Debt Capital Markets: In search of yield
The biggest challenge of any special report on Asia’s debt capital markets is usually finding a common thread among the region’s many individual bond markets. The latest report, however, comes with no such conundrum.
There is a clear driver behind the deals in Asia’s primary markets today, and that is the search for yield. From perpetual bonds in Singapore to subordinated Samurais in Japan and high-yield sovereign debt in Sri Lanka, investors are jumping at the chance to boost returns. As a borrower in Asia’s emerging markets, there can hardly be a better time to lock in low rates for the long term in the international markets.
Investors everywhere are finding it hard to make returns in an environment of diminishing supply and rock-bottom benchmark yields – and expectations of weak global growth mean that scenario is unlikely to change any time soon.
Since the UK voted itself out of the European Union, Industrial and Commercial Bank of China’s Hong Kong subsidiary has secured the world’s tightest coupon on an Additional Tier 1 bond, while Single B rated Sri Lanka managed to tighten its entire credit curve with its latest sovereign offering.
Across Asia, issuers are being rewarded with lower costs of funding even if their own fundamentals have worsened, or their economies are deteriorating. Such rash investing is here to stay, especially as it becomes more likely that the US Federal Reserve will hold off from raising rates until the end of the year. For the time being, higher returns will be increasingly difficult to capture.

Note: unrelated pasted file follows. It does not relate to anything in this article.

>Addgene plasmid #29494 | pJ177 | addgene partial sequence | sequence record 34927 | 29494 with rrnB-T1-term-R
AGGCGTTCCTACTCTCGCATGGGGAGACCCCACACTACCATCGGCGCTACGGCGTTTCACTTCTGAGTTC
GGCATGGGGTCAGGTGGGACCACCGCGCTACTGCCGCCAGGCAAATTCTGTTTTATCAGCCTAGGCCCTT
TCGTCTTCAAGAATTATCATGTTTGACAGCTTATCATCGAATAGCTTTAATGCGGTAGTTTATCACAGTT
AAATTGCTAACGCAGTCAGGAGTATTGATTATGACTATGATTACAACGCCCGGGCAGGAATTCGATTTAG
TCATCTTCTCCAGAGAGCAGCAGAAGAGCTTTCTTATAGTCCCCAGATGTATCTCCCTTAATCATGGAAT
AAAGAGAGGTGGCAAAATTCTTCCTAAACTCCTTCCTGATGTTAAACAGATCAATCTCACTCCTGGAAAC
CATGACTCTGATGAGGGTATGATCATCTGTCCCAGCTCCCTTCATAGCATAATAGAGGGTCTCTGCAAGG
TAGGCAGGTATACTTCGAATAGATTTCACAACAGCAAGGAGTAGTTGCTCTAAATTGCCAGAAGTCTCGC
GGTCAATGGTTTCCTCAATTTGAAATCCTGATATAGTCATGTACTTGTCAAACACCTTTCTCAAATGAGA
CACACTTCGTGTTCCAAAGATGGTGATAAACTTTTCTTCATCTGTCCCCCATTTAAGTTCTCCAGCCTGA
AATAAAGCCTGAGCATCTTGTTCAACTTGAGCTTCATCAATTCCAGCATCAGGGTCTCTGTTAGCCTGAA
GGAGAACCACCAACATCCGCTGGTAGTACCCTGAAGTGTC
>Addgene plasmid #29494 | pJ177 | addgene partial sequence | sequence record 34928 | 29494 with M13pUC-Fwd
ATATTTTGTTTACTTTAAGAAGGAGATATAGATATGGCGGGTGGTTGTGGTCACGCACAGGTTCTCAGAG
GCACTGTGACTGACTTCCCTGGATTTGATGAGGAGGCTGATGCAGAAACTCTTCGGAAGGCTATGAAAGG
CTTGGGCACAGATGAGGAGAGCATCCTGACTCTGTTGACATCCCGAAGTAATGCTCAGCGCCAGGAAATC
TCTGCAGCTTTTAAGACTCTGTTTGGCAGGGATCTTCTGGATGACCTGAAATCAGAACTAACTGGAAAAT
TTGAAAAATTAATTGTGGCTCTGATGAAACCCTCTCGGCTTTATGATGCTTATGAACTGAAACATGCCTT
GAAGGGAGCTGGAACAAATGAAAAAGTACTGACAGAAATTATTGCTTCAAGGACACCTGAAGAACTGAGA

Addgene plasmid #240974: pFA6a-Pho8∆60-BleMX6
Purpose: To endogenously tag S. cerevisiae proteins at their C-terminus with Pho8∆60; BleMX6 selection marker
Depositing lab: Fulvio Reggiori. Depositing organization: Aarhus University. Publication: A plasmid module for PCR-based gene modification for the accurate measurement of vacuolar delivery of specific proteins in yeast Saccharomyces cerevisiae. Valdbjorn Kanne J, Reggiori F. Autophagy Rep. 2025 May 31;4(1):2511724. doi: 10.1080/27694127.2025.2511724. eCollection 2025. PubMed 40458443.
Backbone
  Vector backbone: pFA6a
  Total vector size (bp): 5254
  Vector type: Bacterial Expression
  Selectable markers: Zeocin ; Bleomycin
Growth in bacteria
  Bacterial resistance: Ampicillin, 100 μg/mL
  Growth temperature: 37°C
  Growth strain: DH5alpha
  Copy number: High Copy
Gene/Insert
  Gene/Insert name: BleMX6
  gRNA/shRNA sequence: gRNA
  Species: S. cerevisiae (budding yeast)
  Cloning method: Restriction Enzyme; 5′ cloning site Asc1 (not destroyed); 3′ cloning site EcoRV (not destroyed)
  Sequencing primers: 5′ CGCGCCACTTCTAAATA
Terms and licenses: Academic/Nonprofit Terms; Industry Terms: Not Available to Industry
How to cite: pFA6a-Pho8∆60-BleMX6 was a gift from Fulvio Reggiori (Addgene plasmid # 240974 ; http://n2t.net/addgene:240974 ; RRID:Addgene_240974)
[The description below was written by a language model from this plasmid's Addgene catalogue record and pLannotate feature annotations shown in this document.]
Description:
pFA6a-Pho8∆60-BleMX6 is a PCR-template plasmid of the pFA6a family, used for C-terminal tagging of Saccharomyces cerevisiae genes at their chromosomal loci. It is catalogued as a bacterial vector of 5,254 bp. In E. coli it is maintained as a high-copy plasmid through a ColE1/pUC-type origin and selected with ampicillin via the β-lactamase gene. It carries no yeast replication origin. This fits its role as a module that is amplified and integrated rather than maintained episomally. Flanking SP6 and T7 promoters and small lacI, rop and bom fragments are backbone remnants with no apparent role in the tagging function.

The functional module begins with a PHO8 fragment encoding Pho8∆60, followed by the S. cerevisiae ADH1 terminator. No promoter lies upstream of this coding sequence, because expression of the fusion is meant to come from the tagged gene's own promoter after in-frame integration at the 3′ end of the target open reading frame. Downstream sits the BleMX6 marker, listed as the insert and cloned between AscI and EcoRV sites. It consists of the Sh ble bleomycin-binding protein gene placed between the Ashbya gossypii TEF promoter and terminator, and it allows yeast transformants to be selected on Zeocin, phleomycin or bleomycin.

To make things worse, a lack of new issues has inflated secondary prices in Asia, particularly in high-yield credit.
Yields everywhere are edging closer to zero, but, with negative yields becoming common in Japan and Europe, zero is no longer the bottom. In that context, even modest yields for risky credits may seem relatively attractive.
But this seller’s market could quickly turn. Once global financial markets calm down and the Fed’s rate trajectory comes back into focus, these expensive Asian credits could burn investors. Fund managers need to be mindful that they could be buying at the top.
Mark-to-market losses will become more severe as rates rise and yields follow, while Asian issuers will find it more expensive to repay foreign currency debt as the dollar strengthens. If that results in some issuers defaulting, current yields will not look like such a bargain after all.
There is no easy way out of this predicament. Bond arrangers are likely to remain busy for the foreseeable future, but Asian market participants know that global capital is notoriously volatile. Approach with caution.